This superbly illustrated atlas provides laryngologists with the base skills required to undertake all kinds of laryngeal phonosurgery procedures, prior to testing out one's skill set in the operating room or office on real patients. It guides the reader through the anatomy and physiology of the larynx (as they relate to the procedures) and various office and O.R.-based phonosurgical procedures, using easy-to-follow instructions and labeled photos. As such, otolaryngologists and otolaryngologists-in-training can confidently rely on this new resource to aid in honing their skills in a comfortable and risk-free environment.
Currently, there is no similar book available. Although several phonosurgery books have been published, they focus on the in vivo scenario as opposed to the dissection lab, or in vitro scenario. In producing this atlas, the authors stated aim is to formalize the training of common and complex phonosurgical procedures, so as to ultimately improve healthcare delivery to patients suffering from voice disorders.
Eugene B. Casey, Harvard Medical School:
"Drs. Klein and Johns have provided a much needed and extremely valuable educational resource in their Laryngeal Dissection & Phonosurgery Procedures Atlas. The authors have done an outstanding job in selecting key subject matter and provided it in a remarkably precise presentation format for individuals aspiring to enhance their skill sets in phonosurgery. Their atlas will certainly be valuable to surgical trainees and those already in practice as well as program directors of Otolaryngology residencies and Laryngeal Surgery fellowships. The eclectic collaboration exemplified by Drs. Kleins and Johns work in this atlas is especially admirable and will serve as an ongoing educational platform as laryngeal surgical procedures continue to evolve."
Martin Birchall, MD (Professor of Larnygology, University College London and Royal National Throat Nose Ear Hospital, London), ENT News (2010):
"It is amazingly concise and well illustrated, with no wasted verbiage at all. It has therefore remarkable clarity and is of value to anyone training in ENT, wishing to specialize in the field, or even experienced practitioners wishing to pick up some useful fine-tuning tips on their laryngeal surgery. Its price puts it in everyone's range also. I wish all surgical operating books were like this."
- Foreword by Steven Zeitels
- 1. Introduction: Equipment and General Considerations Adam M. Klein, Michael M. Johns, III, Diana Murillo-Omuku, and M. Adriana Pérez-García
- 2. Head, Neck, and Laryngeal Holding Devices Nicholas Janiszewski, Michael M. Johns, III, György Lichtenberger, Adam M. Klein, Albert L. Merati, Robert Paczona, Anthony A. Rieder, and Robert J. Toohill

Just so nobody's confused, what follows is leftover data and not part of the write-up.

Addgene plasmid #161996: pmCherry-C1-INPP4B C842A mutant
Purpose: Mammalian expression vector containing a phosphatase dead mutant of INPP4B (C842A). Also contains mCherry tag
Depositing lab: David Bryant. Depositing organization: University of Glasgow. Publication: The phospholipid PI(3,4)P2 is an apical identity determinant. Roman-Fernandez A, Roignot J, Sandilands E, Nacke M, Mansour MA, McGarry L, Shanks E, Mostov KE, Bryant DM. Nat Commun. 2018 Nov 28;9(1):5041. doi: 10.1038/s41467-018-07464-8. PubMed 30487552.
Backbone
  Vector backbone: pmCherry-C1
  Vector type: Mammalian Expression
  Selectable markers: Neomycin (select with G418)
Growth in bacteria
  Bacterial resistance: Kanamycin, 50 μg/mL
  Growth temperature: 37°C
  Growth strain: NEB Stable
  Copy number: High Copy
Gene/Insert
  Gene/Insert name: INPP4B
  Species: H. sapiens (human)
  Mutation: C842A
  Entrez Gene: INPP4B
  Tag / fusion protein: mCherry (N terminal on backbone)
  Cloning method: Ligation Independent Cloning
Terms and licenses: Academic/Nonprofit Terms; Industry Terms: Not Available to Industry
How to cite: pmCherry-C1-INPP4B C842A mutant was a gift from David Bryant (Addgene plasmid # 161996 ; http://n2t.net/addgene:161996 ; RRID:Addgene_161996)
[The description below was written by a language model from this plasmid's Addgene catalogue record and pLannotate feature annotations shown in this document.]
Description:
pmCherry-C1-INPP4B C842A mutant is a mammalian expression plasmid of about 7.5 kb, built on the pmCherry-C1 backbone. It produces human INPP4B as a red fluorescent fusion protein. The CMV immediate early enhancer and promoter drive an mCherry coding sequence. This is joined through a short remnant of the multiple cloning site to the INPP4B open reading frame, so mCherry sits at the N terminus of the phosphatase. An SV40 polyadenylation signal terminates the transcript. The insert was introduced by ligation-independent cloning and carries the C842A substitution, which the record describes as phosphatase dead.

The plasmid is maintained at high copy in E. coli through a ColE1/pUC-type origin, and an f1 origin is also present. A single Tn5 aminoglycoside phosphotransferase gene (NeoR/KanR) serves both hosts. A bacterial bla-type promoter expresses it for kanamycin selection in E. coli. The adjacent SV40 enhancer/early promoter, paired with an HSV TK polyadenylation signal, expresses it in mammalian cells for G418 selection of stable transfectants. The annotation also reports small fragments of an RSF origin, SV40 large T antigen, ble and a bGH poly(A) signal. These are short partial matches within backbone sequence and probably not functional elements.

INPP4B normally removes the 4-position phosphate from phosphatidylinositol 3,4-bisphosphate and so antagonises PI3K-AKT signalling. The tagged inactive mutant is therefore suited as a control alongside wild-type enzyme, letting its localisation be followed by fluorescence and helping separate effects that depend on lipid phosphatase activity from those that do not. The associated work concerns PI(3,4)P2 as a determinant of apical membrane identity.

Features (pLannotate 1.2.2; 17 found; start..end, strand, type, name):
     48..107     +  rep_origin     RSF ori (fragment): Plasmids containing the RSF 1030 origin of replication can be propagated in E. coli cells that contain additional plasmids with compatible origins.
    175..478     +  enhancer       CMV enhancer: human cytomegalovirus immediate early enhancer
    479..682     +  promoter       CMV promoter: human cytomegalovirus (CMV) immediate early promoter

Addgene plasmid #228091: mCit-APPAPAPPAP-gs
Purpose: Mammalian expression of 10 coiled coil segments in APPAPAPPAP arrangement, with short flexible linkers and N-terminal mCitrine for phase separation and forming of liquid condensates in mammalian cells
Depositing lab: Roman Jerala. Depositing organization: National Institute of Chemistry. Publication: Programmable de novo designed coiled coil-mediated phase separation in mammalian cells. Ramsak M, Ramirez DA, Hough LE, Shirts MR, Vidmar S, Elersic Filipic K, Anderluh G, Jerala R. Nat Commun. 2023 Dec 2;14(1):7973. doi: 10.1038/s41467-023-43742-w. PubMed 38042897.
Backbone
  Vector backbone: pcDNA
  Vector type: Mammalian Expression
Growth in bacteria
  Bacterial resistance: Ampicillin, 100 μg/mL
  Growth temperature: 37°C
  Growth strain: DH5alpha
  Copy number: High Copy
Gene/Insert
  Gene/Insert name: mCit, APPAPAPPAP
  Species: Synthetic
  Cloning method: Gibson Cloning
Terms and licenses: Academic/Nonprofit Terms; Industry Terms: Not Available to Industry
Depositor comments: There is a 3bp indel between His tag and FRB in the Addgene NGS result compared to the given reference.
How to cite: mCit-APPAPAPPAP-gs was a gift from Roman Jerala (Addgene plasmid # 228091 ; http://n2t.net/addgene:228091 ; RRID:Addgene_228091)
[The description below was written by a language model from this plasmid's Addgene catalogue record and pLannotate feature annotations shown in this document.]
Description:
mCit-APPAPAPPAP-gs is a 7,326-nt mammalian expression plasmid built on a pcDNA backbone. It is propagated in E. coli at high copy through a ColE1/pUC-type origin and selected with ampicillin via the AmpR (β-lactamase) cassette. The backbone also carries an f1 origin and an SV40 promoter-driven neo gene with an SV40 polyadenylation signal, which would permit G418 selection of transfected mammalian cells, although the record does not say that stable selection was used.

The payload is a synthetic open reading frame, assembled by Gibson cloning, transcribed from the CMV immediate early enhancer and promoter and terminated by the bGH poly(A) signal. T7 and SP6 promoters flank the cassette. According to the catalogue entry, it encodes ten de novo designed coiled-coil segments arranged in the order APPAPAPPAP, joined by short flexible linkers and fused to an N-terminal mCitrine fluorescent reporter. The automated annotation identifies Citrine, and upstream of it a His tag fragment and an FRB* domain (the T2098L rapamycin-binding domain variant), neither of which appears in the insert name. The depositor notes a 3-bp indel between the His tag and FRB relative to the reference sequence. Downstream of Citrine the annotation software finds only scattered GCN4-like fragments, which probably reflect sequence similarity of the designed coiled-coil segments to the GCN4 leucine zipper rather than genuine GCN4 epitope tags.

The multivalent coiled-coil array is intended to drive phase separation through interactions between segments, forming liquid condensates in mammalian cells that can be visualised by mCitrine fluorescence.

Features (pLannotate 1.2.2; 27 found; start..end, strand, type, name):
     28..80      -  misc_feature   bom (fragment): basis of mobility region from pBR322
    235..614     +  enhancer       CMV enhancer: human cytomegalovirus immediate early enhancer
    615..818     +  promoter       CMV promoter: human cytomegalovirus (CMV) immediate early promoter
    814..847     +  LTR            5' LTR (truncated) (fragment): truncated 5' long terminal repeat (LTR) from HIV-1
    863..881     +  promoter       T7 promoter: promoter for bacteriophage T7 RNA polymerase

- 3. Basic Anatomy and Physiology Adam M. Klein, Michael M. Johns, III, Diana Murillo-Omuku, and M. Adriana Pérez-García
- 4. Percutaneous Injection Procedures Michael M. Johns, III and Adam M. Klein
- 5. Endoscopic Phonomicrosurgery Adam M. Klein and Michael M. Johns, III
- 6. Type I Thyroplasty Michael M. Johns, III and Adam M. Klein
- 7. Cricothyroid Subluxation Adam M. Klein
- 8. Arytenoid Adduction Michael M. Johns, III and Adam M. Klein
- 9. Adduction Arytenopexy Adam M. Klein and Michael M. Johns, III
- Closing Remarks
About The Authors
Adam M. Klein , MD is Assistant Professor in the Department of OtolaryngologyHead & Neck Surgery at the Emory University School of Medicine, Atlanta; Associate Director of the Emory Voice Center; Director of the International Observational Laryngology Fellowship at the Emory Voice Center; and Co-Medical Director of the Emory University Speech and Swallowing Pathology Division. Widely published, his research focuses on improving vocal diagnoses and outcomes via integration of advancements in the biomedical and biotechnological sciences, notably the issues of vocal fold paralysis and vocal fold reanimation.
Michael M. Johns III, MD, graduated from Johns Hopkins School of Medicine and completed his residency in otolaryngology at the University of Michigan. He then pursued a fellowship in laryngology at the Vanderbilt Voice Center. Dr. Johns is the director of the Emory Voice Center at Emory University, pursing research, teaching, and clinical care, with a specific interest in geriatric laryngology and the aging voice. He is also the chair of the Advisory Board of The Voice Foundation. Dr. Johns has published more than 90 peer-reviewed articles and 3 textbooks.